Shai Iluz came to the United States from Israel eight years ago, but she has never stopped thinking about what it means to be an Israeli in America.
That’s why last year she joined Gvanim, an Israeli American Council program in which Israelis talk to other Israelis about their new identities. At the same time, they learn about the Jewish American community in California, and how these two groups might better understand each other.
“I totally understand how it doesn’t necessarily connect for a lot of people,” she said. “Being an Israeli American and Jewish American can be in some ways different.”
Making those connections is the point of Gvanim (Hebrew for “hues”). It’s based on a leadership training program originally started by the S.F.-based Jewish Community Federation nine years ago that has spread internationally.
There is a Gvanim program in Israel (which brings together people from across religious and political spectrums), one in the South Bay (a 10-year-old initiative run by the Israeli Cultural Connection of the Palo Alto JCC), and now one in each of 24 cities directed by the Israeli American Council.
“We have to learn about the Jewish community, the culture of America and the culture of the Jewish Americans,” said Tel Aviv native Tal Goldman, the IAC’s regional director in San Francisco up until last week; Jerusalem-born Sharona Israeli-Roth has since taken over.
In the IAC’s Gvanim program, about a dozen Israelis meet every other week to discuss questions such as how to raise a Jewish family in the U.S., how American Jews create their identity, and what it means to be a Jew living in this country as a noncitizen.
Participants also meet with Bay Area Jewish community leaders to create “a window to the life of the Jewish community, the amazing Jewish community life in the Bay Area,” Goldman said.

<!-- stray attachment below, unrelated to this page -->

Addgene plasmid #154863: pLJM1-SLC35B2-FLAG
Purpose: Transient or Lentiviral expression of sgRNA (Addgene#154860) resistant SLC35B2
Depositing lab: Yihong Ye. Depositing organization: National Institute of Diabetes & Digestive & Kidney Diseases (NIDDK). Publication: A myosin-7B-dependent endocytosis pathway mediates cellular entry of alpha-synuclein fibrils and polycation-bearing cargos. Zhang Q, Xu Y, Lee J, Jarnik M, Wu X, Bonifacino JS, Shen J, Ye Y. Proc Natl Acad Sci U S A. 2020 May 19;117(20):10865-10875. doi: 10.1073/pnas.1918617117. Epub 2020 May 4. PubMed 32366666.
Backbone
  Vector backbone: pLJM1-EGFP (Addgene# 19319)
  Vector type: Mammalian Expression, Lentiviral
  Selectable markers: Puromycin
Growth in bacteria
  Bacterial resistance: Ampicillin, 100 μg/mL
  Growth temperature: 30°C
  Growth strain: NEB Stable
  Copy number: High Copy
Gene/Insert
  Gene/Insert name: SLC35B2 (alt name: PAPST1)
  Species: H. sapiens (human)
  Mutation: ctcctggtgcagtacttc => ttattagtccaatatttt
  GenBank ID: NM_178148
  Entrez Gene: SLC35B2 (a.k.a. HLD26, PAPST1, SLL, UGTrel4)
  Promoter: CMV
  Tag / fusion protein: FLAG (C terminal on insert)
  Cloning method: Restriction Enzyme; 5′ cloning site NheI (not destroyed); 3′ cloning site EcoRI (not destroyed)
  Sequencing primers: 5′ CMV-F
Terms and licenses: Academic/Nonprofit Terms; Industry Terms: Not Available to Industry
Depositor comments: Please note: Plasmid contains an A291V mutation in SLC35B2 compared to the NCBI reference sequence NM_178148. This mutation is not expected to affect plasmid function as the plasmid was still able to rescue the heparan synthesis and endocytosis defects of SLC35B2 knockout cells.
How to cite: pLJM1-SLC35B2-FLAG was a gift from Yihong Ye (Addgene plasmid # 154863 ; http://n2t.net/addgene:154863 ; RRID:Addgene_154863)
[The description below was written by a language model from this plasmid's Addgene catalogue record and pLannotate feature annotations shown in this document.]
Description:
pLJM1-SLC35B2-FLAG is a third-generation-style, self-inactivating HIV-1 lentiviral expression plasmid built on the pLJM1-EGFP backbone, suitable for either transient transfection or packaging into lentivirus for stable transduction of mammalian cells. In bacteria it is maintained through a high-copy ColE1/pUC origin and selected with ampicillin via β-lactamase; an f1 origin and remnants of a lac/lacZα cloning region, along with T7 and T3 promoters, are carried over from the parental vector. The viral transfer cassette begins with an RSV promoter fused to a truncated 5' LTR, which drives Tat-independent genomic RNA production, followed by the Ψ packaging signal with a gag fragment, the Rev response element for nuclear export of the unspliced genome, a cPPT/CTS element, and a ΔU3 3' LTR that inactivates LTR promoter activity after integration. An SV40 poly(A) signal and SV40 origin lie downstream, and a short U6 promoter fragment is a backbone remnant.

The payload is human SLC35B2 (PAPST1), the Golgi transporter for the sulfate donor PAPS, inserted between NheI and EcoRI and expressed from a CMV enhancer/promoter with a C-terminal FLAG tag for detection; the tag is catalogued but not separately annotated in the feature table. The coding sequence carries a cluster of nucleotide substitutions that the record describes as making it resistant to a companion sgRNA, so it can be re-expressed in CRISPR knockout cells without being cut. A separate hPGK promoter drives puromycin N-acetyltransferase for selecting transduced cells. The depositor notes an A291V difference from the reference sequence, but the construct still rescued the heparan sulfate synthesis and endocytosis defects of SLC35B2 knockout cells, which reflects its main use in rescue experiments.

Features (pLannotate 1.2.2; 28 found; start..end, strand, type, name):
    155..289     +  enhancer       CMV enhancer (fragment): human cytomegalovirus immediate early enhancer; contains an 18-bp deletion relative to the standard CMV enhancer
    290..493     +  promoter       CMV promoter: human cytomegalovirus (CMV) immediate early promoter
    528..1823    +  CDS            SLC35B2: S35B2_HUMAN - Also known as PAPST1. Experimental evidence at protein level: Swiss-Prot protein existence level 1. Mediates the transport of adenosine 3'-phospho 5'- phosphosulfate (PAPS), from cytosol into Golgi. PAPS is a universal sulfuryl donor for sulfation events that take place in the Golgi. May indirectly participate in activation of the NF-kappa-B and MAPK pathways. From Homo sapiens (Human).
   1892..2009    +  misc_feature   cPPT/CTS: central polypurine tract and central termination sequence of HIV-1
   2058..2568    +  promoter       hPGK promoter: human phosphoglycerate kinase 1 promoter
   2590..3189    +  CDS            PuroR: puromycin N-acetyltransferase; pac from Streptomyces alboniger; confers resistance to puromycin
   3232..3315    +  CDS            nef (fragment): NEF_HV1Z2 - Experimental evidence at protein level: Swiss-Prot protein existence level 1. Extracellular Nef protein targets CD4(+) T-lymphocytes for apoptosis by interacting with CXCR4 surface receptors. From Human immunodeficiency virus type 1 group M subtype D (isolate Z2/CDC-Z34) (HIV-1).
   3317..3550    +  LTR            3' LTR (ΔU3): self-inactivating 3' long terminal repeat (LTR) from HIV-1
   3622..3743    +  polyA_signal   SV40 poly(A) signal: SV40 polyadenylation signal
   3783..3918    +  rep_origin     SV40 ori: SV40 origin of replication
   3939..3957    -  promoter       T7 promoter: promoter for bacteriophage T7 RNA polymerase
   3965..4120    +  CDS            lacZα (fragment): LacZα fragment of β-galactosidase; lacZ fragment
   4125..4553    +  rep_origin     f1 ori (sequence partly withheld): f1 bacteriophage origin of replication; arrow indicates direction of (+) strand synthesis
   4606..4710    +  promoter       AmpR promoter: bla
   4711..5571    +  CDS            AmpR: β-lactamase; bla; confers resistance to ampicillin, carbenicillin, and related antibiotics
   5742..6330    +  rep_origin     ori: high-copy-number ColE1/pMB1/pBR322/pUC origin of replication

We have to learn about the Jewish community, the culture of America and the culture of the Jewish Americans.
It’s needed, she said, because otherwise secular Israeli Americans don’t really know what American Jews are all about. “We have to face the fact that the two communities are not really combined.”
Iluz said for a lot of Israelis who move to the U.S. there is a strange disconnect. Not only are they in a new country, with different habits and norms, but they are also in a place where being Jewish is a very different experience than it is in Israel. “Being an Israeli, you learn how to be Jewish based on a very particular way of Jewish life,” Iluz said.
So how does an Israeli who wants to raise kids in the U.S. forge a “new” Jewish identity? How can they celebrate holidays if they don’t feel comfortable in a synagogue, or like many Israelis have never really attended synagogue? And what goes on in a U.S. synagogue, anyway?
Iluz said the facilitated discussions on subjects like this are personal and deep. “It has to be in a small group to kind of preserve the intimacy,” she said.
The third cohort of IAC Gvanim will start in November. Odaya Buta, who participated in the second cohort, said she recommends it for any Israeli who wants to expand their way of thinking about community.
“If you’re a person who wants to be exposed, who is not afraid to learn new things and challenge your ideas, this is the place for you,” she said. For details on the program, visit israeliamerican.org/gvanim.
IAC was founded in 2007 in Los Angeles and has a presence in more than 20 U.S. cities, with a mission of building “an engaged and united Israeli-American community.” IAC began its Gvanim program in 2014 in 10 U.S. cities, coming to the Bay Area in 2017.
With a budget of around $20 million, according to its 2018 annual report, IAC has major financial backing from Sheldon Adelson, casino magnate and Trump megadonor, and his wife, Miriam Adelson. The money goes to many more programs than Gvanim: There are Hebrew and Israeli culture classes for kids, trips to Israel for budding entrepreneurs in high school, college campus outreach and more.
IAC’s overarching goal is to strengthen the bonds between two very different groups of Jews and find what they have in common. The first step, Goldman said, is acknowledging that the bonds aren’t yet strong enough. “When we are saying ‘to bridge the gap,’ we have to face that there is a gap.”